Jackson Williams is a junior honors student at the University of Arkansas studying art history with minors in French and political science. Jackson is a native of Fayetteville, Arkansas, where he works as a freelance editor for Art Feeds and serves on the Distinguished Lectures Committee and the Honors College Advisory Council. After graduation, Jackson plans to pursue a doctorate in art history.
About halfway through the first discussion of the Honors College Forum: Museum, Executive Director and Chief Diversion and Inclusion Officer Rod Bigelow suggested we discuss the things about Crystal Bridges that we feel aren’t as successful as they could be. In that moment, I know I had a quiet panic, and I’m sure many of the other students in the class felt similarly. The executive director of Crystal Bridges asking a lowly undergraduate to point out flaws in the museum’s structuring seemed … like a trap. However, after a first response from one of my classmates it was clear that the executive strategy team was not trying to trick us into blacklisting ourselves from museum careers. Rather, Bigelow and his colleague, Dr. Margi Conrads, director of curatorial affairs and strategic art initiatives, were open to any criticism we could offer.
This moment, I believe, was an identifying one for Honors College Forum: Museum. At this point we all began to realize that we have found ourselves in a space where our input is as valuable as any other. Although our primary focus is to learn from leaders in the art museum world, those leaders might have a bit to learn from us too.
After this realization, we focused in a little closer on our topic of the week: mission statements. Bigelow and Conrads walked us through a brief survey of museum mission statements in the United States before putting a magnifying glass over Crystal Bridges’ own mission statement:
“The mission of Crystal Bridges Museum of American Art is to welcome all to celebrate the American spirit in a setting that unites the power of art with the beauty of nature.”
Once again, the executives asked us to use a critical eye. Feeling more comfortable, we dug our heels in and began picking apart the sentence word by word. As a class we determined that “celebrate the American spirit,” warranted the most deconstruction. The word “celebrate,” itself, many believed, has a positive, ritualistic, expectation embedded in its connotation; it is not unrelated to vanity. If we celebrate Christmas and we celebrate Valentine’s Day, maybe we should do something different when faced with the material culture of American history. For instance, take Albert Bierstadt’s Indian Encampment, which offers a voyeur’s view of a peaceful Native American settlement, but now serves as documentation of a culture destroyed by America. Is this a legacy we should celebrate? Or rather, should we reflect critically on these cruel times in our nation’s history? Finally, we deemed “celebrate” might be better replaced with “consider,” “engage with,” or “investigate,” in order to assert a focus on critical engagement with the art of the United States. “American spirit,” however vague, finds its value in the arbitrary. An “American spirit” cannot be defined simply, so perhaps this phrase is one that will foster guest contemplation.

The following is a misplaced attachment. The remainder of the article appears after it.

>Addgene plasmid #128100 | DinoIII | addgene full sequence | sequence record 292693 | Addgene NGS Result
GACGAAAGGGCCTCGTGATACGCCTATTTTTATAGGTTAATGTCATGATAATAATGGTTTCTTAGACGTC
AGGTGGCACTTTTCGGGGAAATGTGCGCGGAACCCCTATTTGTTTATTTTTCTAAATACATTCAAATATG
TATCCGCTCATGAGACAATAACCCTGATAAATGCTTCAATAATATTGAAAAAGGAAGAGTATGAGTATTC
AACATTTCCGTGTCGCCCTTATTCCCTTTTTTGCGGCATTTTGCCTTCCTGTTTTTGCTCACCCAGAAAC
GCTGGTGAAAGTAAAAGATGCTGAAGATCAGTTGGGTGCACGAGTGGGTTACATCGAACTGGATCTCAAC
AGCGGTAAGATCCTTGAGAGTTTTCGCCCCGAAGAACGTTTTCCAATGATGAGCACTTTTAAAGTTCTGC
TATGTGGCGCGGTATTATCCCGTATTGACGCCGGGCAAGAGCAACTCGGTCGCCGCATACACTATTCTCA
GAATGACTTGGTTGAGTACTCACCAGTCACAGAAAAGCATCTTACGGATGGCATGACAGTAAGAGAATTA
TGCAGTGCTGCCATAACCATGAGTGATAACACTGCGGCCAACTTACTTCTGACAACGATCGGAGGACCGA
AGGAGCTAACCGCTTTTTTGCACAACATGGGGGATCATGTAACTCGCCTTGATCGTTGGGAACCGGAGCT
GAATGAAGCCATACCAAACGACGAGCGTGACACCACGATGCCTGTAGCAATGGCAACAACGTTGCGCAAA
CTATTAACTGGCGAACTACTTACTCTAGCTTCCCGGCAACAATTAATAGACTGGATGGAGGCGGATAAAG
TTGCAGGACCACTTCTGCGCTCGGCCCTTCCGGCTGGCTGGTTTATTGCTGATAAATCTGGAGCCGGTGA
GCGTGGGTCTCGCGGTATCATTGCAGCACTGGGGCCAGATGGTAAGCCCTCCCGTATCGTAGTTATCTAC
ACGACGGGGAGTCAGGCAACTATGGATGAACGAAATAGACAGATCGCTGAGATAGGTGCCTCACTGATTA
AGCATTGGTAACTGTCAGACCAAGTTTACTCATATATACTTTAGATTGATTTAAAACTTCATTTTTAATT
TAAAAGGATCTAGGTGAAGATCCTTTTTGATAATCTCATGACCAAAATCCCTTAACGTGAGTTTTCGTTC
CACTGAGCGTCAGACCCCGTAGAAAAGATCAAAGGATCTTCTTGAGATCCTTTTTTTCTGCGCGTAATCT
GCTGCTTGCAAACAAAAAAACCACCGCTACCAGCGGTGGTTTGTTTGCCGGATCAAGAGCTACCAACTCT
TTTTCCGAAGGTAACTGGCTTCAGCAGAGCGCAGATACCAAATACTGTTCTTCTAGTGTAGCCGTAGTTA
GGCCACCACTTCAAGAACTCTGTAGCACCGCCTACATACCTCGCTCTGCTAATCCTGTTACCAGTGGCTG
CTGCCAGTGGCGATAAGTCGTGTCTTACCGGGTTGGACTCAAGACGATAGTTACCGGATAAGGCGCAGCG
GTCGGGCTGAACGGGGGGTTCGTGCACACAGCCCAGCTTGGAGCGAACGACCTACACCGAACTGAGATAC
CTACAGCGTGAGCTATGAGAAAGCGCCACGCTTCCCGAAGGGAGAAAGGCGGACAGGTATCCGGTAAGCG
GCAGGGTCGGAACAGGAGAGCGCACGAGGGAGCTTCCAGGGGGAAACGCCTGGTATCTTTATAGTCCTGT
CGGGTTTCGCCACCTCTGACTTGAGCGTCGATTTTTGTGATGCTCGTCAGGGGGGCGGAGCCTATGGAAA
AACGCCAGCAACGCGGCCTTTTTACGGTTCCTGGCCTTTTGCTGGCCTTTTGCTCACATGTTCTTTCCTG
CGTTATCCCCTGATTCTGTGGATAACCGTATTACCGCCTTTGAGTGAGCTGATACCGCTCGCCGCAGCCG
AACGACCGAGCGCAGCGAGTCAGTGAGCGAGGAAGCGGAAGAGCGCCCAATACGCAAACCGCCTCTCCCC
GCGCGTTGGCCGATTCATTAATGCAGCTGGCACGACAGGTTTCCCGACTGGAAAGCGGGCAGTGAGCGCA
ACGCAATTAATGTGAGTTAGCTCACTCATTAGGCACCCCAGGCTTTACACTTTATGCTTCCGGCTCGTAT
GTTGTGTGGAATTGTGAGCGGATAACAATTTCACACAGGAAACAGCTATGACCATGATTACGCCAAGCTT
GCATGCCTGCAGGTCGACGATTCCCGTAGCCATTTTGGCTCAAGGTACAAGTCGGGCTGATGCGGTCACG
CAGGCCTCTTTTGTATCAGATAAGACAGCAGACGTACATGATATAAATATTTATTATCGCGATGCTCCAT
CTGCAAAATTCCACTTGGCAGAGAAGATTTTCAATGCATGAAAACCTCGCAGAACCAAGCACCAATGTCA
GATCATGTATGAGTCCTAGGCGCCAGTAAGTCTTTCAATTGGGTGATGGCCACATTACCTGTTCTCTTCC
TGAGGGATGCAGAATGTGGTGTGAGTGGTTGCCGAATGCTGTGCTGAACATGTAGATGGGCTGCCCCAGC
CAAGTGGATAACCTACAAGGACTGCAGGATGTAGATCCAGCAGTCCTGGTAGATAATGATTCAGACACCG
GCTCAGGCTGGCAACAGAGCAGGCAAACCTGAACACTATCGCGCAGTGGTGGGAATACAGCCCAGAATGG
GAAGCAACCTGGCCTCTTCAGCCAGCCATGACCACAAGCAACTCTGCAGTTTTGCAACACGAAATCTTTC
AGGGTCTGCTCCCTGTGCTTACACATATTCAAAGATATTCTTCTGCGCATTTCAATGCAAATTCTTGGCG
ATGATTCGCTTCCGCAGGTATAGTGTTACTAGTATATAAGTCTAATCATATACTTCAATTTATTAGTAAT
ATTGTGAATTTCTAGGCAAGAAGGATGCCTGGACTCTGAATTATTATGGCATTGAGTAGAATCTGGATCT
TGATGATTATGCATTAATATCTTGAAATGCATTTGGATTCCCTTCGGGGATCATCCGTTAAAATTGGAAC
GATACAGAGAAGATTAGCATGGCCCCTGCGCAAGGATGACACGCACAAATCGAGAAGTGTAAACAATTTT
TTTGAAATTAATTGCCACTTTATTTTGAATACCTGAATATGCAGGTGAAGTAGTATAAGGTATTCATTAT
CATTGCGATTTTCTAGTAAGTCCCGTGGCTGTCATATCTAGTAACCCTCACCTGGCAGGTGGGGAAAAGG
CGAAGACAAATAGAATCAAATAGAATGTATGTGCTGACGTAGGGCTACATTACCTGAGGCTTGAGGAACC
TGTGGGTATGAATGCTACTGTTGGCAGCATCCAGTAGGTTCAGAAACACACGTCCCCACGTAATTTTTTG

The conversation in class was an exciting chance to see first-hand how willing the executives at Crystal Bridges are to engage with the public for the formulation of museum strategy. The culmination of our conversation was the output of an Honors College Museum-approved mission statement:
“Crystal Bridges welcomes all to encounter American stories in an environment dismantling barriers between nature and the arts.”
Ultimately, I can’t say that I was thrilled with this statement. I don’t believe the primary barrier between audience and art in any museum setting is a “barrier between nature and the arts,” as the arts so often encourage a consideration of nature and its beauty. Dismantling is a strong, effective word choice, but ultimately meaningless as the supposed barrier isn’t very valid. Rather, I believe the true Crystal Bridges mission is closer to the current one, albeit the tragic use of “celebrate,” which I would quickly swap for “engage with” in reference to the “American Spirit.” I believe the phrase “unite the power of art with the beauty of nature” is incredibly powerful in the original mission, although I agree with my colleague Max Frank that a nod to architecture in this statement would be effective.
I believe that in following the mission of the museum, active engagement with the public is necessary. If the museum wants to “welcome all” to celebrate or contemplate or criticize the American spirit, there is first the understanding that for many people viewing art is not a contemplative experience, and it might not be an enjoyable experience. There lies the importance of community outreach as well as programming—both educational and recreational. Crystal Bridges is a world-class art museum nestled into the northwest corner of Arkansas with the opportunity to grant easier access to American art to millions of people in Arkansas, Oklahoma, Missouri and Texas. As long as the museum continues to dedicate itself to eliminating any barriers to access, the mission is being followed.